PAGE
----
Foraging has come back into vogue (if indeed it every went out of style) and one of the “trendiest” plants to eat is the invasive plant garlic mustard (alliaria petiolata). I started to read about this just about the time I started my blog in 2010 and it has now exploded online with recipes for garlic mustard pesto (most commonly) and garlic mustard horseradish made from the roots of the plant (most recently. The plant has a long tap root so I can see that it would be good for this).
I have been in a somewhat winning battle with garlic mustard on my property–I just about think I have it all and the stuff comes roaring back from somewhere. I was shocked to find a patch this large when I went to take my photos! But that’s why it’s an invasive, right? Still, I have knocked it back substantially from when I first realized that it was running amok on our property and I now try to keep at least the second year (flowering) plants ripped out so that they don’t create more plants. My neighbors do not do the same which is why I fear I can’t completely eradicate it (that, and the fact that I don’t dig up all the first year rosettes, meaning I will have plants every year for many years).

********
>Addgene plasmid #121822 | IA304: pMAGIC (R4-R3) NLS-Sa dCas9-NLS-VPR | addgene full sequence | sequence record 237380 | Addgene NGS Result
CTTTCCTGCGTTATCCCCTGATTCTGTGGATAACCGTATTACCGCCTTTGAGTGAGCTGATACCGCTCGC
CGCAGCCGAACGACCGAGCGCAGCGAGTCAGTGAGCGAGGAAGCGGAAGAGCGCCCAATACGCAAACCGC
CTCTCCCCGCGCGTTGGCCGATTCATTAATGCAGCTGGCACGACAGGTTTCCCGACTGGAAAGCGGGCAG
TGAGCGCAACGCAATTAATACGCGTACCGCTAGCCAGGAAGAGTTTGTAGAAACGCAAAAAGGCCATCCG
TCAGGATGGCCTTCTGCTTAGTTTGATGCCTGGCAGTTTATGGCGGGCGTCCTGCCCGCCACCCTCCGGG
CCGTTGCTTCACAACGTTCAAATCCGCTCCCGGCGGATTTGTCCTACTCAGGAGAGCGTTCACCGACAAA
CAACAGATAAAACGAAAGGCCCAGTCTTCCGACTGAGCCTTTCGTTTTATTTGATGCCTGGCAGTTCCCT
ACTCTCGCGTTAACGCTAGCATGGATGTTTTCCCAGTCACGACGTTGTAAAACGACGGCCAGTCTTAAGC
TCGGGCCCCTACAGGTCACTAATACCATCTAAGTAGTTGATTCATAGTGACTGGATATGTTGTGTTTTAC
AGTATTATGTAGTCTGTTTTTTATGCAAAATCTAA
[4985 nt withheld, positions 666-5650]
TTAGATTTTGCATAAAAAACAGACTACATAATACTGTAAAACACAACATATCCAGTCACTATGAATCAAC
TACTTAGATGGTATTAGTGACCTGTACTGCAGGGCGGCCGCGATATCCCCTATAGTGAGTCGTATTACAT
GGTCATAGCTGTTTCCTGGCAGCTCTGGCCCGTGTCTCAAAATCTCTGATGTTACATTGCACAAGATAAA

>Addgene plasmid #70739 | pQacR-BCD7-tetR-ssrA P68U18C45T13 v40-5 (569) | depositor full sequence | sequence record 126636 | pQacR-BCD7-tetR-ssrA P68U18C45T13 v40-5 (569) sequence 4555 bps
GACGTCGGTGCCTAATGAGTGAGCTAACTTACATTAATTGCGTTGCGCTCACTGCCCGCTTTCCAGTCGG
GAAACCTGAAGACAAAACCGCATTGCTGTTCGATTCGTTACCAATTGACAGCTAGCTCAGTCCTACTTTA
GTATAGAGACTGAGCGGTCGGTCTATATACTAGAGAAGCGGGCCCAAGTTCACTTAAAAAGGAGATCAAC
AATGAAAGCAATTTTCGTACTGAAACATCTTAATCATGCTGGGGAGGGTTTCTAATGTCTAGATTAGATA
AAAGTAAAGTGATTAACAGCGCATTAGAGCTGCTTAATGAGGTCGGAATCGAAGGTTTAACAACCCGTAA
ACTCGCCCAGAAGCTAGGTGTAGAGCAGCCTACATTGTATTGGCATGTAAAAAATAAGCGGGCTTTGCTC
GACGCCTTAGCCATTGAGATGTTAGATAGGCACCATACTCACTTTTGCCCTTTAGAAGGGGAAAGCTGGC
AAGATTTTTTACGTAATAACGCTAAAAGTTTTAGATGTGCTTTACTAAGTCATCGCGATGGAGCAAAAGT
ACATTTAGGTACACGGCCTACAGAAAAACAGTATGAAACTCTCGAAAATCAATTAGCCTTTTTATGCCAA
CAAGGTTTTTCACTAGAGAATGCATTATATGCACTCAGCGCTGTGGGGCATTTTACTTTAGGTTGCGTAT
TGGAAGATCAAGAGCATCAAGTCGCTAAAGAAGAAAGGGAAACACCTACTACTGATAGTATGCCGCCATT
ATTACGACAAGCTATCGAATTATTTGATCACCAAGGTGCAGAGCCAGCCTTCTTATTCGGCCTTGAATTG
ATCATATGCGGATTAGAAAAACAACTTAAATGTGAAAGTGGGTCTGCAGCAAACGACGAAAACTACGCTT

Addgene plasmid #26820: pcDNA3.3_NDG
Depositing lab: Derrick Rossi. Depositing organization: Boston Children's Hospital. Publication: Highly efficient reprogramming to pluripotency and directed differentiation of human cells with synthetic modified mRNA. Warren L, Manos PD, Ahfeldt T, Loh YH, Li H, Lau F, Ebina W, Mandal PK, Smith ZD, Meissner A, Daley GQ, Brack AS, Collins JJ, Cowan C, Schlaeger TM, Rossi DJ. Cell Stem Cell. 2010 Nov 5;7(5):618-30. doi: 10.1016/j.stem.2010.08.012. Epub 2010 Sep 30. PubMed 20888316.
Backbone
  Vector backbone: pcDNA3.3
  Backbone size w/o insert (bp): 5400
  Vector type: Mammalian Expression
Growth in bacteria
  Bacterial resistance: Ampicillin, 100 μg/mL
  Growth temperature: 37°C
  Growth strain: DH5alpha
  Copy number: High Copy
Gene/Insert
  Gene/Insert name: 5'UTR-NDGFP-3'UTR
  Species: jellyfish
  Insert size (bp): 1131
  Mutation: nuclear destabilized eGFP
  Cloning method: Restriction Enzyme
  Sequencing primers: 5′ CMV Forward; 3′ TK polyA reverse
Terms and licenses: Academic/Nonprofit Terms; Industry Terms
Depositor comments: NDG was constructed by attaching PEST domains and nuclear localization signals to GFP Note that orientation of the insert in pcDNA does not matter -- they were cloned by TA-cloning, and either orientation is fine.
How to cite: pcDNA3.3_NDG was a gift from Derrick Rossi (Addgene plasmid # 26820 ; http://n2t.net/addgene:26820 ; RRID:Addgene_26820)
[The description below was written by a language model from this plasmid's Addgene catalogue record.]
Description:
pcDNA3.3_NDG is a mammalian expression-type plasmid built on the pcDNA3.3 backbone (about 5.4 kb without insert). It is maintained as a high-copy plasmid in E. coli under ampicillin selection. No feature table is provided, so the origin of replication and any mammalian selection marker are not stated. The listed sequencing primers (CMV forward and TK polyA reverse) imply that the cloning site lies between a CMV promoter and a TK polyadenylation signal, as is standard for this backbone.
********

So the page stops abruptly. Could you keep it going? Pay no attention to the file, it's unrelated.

Garlic mustard is a bienniel, meaning the first year it forms a harmless looking little rosette. You can easily overlook it. These are the rosettes. Just perfect for pesto. I think this patch formed when we removed a bunch of invasive brambles last year. So we traded one invasive for another, apparently.
The following year it sends up a flower stalk and then flowers and sets seed. That’s when it’s most important to get it out, if you’re only going to do it once and do it before it goes to seed! This is the flower stalk. Luckily I didn’t find too many of these.
But if you’re going to make pesto, why not get the tender, first year rosettes and save the trouble of letting the plant flower at all?
And since this is a gardening blog, not a cooking one, I will let you all seek the recipes for pesto and horse radish out there on the web. I haven’t tried any myself so I can’t recommend one. Just make sure, whatever you do, that you have properly identified the plant (as always) and that it hasn’t been sprayed with anything. Then enjoy!